When defining an ERM process tailored to the organization’s needs, it helps to have a suitable framework as a point of reference. Otherwise, management begins with a blank sheet of paper and we all know that makes it harder.
There are different frameworks from which to choose, among them:
- COSO Enterprise Risk Management – Integrated Framework
- ISO 31000 Risk Management – Principles and Guidelines on Implementation
- BS 31100 Code of Practice for Risk Management
- FERMA A Risk Management Standard
- OCEG Red Book 2.0 (GRC Capability Model)
Below, we contrast the most commonly used frameworks: COSO and ISO 31000 frameworks.
The COSO framework was issued in 2004, and ISO 31000 followed in 2009. COSO’s emphasis is on providing a flexible standard against which to evaluate an organization’s current ERM process — as opposed to focusing on the specific activities of the risk management process itself. On the other hand, ISO 31000 is intended to provide guidance on the nature of the risk management process and how to implement it. This distinction is a crucial one to understand when comparing the two frameworks and understanding how they can be used.
As part of its focus on risk management as a process, ISO 31000 devotes more attention to implementation, which broadens its appeal for those looking for insights on that subject. To that end, COSO has subsequently issued some implementation guidance in the form of a thought paper offering practical approaches for getting started. Companies that plan to implement the COSO ERM framework should review ISO 31000 (and other frameworks) for additional perspective and guidance on implementation considerations.
ISO 31000 states:
“[R]isk management creates value, is an integral part of organizational processes; is part of decision making; explicitly addresses uncertainty; is systematic, structured and timely; is based on best available information; is tailored; is transparent and inclusive; is dynamic, iterative and responsive to change; and facilitates continual improvement and enhancement of the organization.”
Therefore, ISO 31000 is focused on integration and change themes. COSO states that ERM is applied in strategy-setting, and its definition of ERM explicitly incorporates the concept of risk appetite and aligns it with strategy. ISO 31000 makes a passing mention of risk appetite as an aspect of policy.
Most organizations that have taken serious steps to implement ERM would assert that ERM is a journey. Therefore, because ERM can’t be implemented overnight, companies must evolve their thinking based on their experience and needs. All of the frameworks can be useful as companies continue to learn and advance their risk management capabilities. Both COSO ERM and ISO 31000, because of their maturity, holistic approach and methodological consistency, can help organizations realize the potential benefits connected with the application of a generic risk management standard.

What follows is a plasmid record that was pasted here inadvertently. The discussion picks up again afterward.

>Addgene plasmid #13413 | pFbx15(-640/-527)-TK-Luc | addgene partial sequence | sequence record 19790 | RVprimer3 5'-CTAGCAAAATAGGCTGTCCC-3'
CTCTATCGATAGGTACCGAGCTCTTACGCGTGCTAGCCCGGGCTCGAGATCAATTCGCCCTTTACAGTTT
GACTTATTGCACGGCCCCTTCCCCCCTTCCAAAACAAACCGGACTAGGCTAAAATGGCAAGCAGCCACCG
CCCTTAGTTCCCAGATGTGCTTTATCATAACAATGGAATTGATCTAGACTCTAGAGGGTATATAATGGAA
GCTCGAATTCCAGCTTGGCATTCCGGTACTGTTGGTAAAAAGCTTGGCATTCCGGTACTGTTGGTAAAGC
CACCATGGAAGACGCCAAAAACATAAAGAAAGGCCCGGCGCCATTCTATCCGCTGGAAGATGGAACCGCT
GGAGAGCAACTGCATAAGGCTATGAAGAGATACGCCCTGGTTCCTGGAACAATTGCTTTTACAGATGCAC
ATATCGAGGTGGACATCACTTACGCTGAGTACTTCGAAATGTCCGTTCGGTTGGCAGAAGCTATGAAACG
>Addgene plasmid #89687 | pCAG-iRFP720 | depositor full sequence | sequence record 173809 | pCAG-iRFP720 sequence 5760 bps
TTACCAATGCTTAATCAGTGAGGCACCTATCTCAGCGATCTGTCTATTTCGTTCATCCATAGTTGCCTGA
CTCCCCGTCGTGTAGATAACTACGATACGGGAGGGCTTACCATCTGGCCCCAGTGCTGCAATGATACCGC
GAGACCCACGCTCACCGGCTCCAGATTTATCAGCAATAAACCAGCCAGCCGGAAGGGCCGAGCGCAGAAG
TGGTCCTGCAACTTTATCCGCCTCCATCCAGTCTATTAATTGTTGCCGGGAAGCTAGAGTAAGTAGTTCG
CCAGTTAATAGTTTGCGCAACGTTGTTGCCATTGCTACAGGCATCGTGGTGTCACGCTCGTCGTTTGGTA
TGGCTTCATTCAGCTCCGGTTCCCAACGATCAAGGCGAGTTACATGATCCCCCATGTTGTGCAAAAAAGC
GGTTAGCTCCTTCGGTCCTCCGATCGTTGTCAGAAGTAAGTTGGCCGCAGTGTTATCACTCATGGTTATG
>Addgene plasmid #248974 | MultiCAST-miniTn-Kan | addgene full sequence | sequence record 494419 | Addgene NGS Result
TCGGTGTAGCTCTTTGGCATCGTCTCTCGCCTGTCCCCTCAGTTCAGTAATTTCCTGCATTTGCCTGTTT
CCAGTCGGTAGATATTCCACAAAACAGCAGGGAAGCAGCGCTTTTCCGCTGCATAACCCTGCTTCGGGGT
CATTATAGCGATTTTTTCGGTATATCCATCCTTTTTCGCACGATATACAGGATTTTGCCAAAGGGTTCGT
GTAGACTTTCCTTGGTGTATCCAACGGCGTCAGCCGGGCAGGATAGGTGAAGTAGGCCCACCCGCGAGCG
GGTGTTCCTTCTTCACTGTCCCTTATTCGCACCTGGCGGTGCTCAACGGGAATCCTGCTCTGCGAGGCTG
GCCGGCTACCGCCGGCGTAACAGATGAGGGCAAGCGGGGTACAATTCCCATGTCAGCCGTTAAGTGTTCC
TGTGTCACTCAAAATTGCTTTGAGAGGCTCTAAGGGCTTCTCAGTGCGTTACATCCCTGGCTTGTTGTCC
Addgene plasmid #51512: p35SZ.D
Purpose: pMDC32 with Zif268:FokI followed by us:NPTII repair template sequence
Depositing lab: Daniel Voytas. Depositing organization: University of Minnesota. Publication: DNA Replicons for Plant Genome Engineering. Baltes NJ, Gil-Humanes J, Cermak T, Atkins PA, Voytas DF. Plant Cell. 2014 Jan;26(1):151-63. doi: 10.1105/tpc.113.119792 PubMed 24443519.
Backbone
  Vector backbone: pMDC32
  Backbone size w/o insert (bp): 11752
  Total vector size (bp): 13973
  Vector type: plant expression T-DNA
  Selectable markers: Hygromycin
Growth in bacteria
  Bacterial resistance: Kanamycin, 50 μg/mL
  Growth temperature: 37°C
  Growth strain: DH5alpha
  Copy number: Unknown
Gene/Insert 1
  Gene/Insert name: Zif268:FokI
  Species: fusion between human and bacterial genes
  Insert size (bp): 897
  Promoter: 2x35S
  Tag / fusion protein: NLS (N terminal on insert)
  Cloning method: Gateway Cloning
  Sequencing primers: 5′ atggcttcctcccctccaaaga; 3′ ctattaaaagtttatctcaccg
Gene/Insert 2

The two frameworks (as well as the others mentioned earlier) touch on similar aspects of the risk management process. While there are nuances among the alternative frameworks, each is basically a representation of the same body of knowledge. All frameworks are built on the same model of selecting an objective and using that objective as a standard for evaluating risk management effectiveness and efficiency.
Whether a framework begins with quality focus or a focus on a strategic initiative, performance goal or risk, the evaluator must set down an objective by which to assess the performance of risk management capabilities. In practice, the framework of choice is often a matter of personal preference as to what’s needed to suit the enterprise’s purposes. That said, ALL of the frameworks can be useful when getting started.
One thing to keep in mind: The COSO framework is often selected because the project sponsor wants to “leverage prior work using the COSO internal control framework,” because COSO’s ERM framework incorporates its long-standing internal control framework within it. While on the surface this point of view has appeal, it also can lead to immersion of the ERM implementation into minutiae, an approach that doesn’t blend well with a strategic focus. COSO’s primary objective was to expand on internal control and provide a more robust and extensive focus on the broader subject of ERM. Used properly in strategy setting and across the enterprise, the framework can help companies accomplish that objective.
Finally, while a suitable framework has its role, it is not a panacea. What is equally important is a fully engaged board, a bought-in CEO, an approach to integrating risk management with the core management processes that matter, an open and transparent risk culture, a balanced compensation structure, and the will and discipline to act when the warning signs are clear. A framework alone cannot solve these issues, which are broader and largely cultural in nature.